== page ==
In support of Patrick Deane

Two Queen’s alumni share their positive experience with the Principal-designate

Patrick Deane speaking at Stauffer Library on Monday.

As former student leaders who worked with incoming Principal Patrick Deane during his time as Vice-Principal (Academic), we can say with full confidence that his appointment represents an opportunity for Queen’s to rediscover and nurture its unique undergraduate learning experience.

What students need in a principal goes beyond their financial and sector knowledge, or their capacity to bring in endless donations. The principal should be someone who listens to students—showing empathy, respect, and humility—and who values diversity and inclusion, in addition to understanding the academic experience at Queen’s and where it’s lacking. 

More importantly, the principal should utilize the special role Queen’s students play in constructing a broader learning environment. In the most recent Maclean’s Student Satisfaction Survey and the National Survey of Student Engagement, Queen’s is distinguished by extracurricular activities and the overall campus experience.

In our experience, Patrick always listened. Regardless of the issue, he valued student input and made sure his door was open. 

While we didn’t always agree, Patrick kept an open mind and conducted himself with warmth and respect, embracing the unique and critical role that students play in university governance at Queen’s.

When Homecoming parties on Aberdeen Street drew national media attention, he resisted calls for a harsh university response, opting instead to work collaboratively with the AMS, the City of Kingston, and the police to address the issue over a number of years. “We support the AMS in their approach to keep the street safe,” he told The Journal at the time.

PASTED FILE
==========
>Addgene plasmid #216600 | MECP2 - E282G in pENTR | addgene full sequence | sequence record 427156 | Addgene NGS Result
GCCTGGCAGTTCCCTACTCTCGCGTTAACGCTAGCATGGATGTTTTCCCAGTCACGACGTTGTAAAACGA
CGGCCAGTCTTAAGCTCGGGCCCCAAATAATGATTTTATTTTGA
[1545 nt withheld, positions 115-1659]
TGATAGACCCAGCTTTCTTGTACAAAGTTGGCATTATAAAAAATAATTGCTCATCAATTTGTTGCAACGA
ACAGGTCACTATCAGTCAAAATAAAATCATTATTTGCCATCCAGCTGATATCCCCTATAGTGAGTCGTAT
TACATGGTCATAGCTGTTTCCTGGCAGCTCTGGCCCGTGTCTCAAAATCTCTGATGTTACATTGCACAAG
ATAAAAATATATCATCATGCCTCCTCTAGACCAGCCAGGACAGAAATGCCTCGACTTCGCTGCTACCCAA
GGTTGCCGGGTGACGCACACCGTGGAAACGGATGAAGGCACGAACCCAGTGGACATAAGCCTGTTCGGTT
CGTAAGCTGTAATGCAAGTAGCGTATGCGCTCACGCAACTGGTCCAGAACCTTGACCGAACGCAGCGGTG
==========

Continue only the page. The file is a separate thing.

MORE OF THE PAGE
Patrick also supported a more diverse and inclusive Queen’s community. He was open about  the culture of whiteness at Queen’s that harms both individuals and “the intellectual good of the institution.” 

Always open to new perspectives, he actively participated in events on campus such the accessibility-themed Deaf for a Day. 

When it came to academics, Patrick worked with student leaders in an attempt to spread new approaches to teaching and learning that would better serve students. 

Shortly after leaving to become President of McMaster University, Patrick wrote about the need for a “radical re-conceptualizing of the teaching and learning process” and called on all universities to “lift ourselves above the instructor-instructed dialectic” and “imagine a wider, possibly infinite, range of models  for learning.”

In comparison, the current Queen’s Strategic Framework lacks aspirations of this magnitude. Its focus on more “experiential and entrepreneurial learning” is welcome, but it leaves out so much of what’s needed to transform the student learning experience. 

It also neglects to reference the broader learning environment as Queen’s greatest strength and most distinct feature, or the role of students in university governance—shaping the past and the future of Queen’s. 

Due in part to student advocacy, previous Queen’s strategic plans have aimed to capitalize on this strength. 

For example, the 2006 plan, Engaging the World, released while Patrick was Vice-President (Academic), explicitly recognized the contribution that students make to university governance, highlighting “the Queen’s legacy of student engagement as expressed through the oldest student government in the country, the large number of student-led clubs and services […] and other co-curricular learning experiences for students.”

Patrick Deane saw the broader learning environment as central to the fabric of Queen’s and the success of its students. His return ensures this idea will thrive.

It’s our belief that he’ll reinvigorate critical reflection and change at the university, nurturing the role that students play in facilitating the best parts of the Queen’s experience. 

However, it’s ultimately up to students to seek and earn a stronger role in this next chapter. With Patrick at the helm, we are envious of the opportunity you have. Take it. 

Alexi White was AMS Academic Affairs Commissioner in 2007-08 and OUSA Executive Director from 2009-11. Kingsley Chak was AMS President in 2007-08 and former student representative on the Queen’s Board of Trustees.